A balustrade is an architectural feature to prevent falls from terraces, balconies, stairs, etc. without using a solid, opaque wall. It comprises a series of spaced vertical pieces called BALUSTERS, which stand on a BASE RAIL and support a banister or HANDRAIL. Balustrades can be divided into separate sections with PIERS, which are small columns that provide greater support to the structure. It is recommended to intersperse piers every 4 to 5 metres.
Benches are prism-shaped objects which serve as a long seat. The pieces of granite used to make benches must be uniform, without cracks or any other defect in their surface. The top side of the bench must be flat. The recommended finish for visible surfaces is honed, but other options may also be used (sawn, flamed, polished, etc.).
Columns are vertical pieces with a square or circular cross-section used to bear load, although they are also used purely for decoration. In classical architecture there are many different types of columns: cushioned, knotted, twisted, rostral, Solomonic, etc.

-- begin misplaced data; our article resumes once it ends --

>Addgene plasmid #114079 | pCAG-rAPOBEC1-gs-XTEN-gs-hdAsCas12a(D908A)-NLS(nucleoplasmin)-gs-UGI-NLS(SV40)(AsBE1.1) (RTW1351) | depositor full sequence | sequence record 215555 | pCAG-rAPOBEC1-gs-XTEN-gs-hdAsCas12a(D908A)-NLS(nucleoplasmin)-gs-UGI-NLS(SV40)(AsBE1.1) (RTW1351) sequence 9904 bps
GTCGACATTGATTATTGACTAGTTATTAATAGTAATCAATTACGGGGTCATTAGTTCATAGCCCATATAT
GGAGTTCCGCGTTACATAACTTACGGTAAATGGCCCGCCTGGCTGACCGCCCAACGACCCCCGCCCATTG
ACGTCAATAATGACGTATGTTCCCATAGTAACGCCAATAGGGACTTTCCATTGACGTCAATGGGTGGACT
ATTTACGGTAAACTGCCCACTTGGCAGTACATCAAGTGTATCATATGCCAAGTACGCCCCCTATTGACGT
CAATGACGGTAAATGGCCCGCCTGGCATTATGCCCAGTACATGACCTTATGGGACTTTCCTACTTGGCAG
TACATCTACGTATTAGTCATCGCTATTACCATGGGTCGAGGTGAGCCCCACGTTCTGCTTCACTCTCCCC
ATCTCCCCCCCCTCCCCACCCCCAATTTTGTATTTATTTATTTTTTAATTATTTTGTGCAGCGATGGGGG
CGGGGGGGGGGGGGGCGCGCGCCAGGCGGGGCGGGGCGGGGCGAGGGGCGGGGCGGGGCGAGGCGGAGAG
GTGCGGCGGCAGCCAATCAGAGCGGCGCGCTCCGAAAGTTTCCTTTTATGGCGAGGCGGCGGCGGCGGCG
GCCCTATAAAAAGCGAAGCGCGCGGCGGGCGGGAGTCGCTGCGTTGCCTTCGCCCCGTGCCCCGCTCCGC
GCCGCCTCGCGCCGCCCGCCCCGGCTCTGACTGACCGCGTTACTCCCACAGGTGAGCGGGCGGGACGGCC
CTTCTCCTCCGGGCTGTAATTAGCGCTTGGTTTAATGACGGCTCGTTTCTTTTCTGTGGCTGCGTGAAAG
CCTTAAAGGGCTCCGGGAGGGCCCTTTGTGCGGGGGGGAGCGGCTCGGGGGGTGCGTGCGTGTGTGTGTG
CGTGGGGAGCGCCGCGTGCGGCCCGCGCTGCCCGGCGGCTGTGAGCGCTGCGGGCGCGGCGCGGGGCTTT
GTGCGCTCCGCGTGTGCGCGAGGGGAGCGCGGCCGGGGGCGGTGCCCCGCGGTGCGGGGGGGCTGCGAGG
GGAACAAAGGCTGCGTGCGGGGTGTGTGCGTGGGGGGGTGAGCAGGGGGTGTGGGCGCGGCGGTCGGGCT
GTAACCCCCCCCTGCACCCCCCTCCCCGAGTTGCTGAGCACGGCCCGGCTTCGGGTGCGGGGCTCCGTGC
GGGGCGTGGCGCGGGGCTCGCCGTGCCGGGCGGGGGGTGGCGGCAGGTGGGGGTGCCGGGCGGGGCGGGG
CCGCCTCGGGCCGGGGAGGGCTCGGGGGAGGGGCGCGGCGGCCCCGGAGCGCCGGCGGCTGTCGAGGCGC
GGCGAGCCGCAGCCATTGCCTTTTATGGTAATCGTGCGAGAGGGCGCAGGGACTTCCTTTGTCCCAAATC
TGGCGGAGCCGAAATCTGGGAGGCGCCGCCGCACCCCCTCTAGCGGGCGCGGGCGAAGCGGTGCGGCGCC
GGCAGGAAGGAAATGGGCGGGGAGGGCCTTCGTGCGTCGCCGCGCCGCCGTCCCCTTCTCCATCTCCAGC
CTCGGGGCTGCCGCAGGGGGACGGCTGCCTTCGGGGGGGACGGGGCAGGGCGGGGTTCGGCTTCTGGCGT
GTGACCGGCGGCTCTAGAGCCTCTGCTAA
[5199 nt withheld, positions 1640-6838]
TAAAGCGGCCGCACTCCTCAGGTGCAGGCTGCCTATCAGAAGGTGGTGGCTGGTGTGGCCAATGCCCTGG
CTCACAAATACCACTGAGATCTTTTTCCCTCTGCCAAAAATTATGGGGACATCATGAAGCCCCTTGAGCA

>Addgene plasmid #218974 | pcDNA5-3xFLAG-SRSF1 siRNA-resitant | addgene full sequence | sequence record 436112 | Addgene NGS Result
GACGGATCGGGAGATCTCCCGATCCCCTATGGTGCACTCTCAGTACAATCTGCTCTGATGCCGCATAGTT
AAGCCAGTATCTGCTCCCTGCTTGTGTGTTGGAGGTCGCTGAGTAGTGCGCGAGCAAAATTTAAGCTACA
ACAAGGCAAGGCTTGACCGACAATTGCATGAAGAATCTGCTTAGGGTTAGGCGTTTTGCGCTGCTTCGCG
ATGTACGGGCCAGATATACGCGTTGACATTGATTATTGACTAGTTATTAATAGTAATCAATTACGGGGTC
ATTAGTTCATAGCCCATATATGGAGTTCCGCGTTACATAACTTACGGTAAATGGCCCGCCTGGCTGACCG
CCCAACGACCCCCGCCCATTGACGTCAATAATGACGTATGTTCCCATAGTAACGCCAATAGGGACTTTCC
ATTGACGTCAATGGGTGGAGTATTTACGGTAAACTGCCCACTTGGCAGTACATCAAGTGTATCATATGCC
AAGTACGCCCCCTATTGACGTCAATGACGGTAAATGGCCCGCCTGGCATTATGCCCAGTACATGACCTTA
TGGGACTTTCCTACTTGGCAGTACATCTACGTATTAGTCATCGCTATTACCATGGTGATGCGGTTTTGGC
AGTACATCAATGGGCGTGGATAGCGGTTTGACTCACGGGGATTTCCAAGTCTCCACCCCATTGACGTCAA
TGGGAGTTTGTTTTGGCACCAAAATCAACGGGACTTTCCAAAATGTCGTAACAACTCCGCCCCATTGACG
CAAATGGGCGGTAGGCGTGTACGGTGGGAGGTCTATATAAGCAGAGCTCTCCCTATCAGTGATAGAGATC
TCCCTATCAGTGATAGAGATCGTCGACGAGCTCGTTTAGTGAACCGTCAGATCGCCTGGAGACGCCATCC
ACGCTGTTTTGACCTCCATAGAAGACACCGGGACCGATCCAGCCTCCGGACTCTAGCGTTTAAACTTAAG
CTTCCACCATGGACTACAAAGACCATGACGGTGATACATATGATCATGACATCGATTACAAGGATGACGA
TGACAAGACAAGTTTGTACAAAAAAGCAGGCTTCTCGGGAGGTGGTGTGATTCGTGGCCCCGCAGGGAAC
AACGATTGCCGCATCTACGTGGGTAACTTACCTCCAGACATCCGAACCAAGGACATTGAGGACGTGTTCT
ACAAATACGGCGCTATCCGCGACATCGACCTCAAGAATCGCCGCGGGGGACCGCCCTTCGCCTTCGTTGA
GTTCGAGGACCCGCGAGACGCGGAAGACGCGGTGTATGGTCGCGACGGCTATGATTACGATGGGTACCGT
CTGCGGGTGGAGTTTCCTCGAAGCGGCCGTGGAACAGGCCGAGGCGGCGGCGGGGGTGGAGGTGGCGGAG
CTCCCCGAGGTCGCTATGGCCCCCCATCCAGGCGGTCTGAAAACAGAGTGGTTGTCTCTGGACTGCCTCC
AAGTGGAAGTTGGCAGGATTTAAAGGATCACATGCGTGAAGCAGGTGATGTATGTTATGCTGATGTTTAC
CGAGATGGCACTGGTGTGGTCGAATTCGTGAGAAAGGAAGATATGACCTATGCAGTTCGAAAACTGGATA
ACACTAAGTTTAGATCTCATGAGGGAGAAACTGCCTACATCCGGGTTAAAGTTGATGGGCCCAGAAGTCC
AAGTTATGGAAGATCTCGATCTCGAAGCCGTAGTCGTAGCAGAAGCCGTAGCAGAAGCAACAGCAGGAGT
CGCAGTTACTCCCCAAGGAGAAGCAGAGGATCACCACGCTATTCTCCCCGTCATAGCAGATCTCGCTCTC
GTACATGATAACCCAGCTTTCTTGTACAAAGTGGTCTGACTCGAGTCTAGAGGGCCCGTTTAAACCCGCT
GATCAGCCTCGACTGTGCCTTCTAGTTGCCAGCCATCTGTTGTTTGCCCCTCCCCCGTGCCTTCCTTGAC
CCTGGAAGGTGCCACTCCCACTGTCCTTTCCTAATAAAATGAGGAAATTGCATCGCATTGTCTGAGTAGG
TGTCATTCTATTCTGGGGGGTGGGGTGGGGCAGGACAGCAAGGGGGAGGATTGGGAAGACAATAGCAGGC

Tables, like worktops and counters, are pieces of furniture we use to work on. They must be made from top quality homogeneous granites, with a uniform appearance, clean and free from cracks and chips.
These are prism-shaped components which, when stacked and set back, allow us to change level. Steps may be solid or made of a masonry core or concrete mass covered with granite slabs.
The visible faces of the steps must be flat and finished, with a width equal to the going plus at least 3 cm, a rise equal to the thickness of the slab of stone, and the steps should extend the entire width of the staircase if it not a step with a continuous tread. For safety reasons rough and flamed finishes are recommended for steps outdoors. Polished finishes should only be used on indoor steps.
Street gutters are channels located on the road surface, next to the kerb which serve as a drainage channel for rainwater and as a finishing touch to the roadway.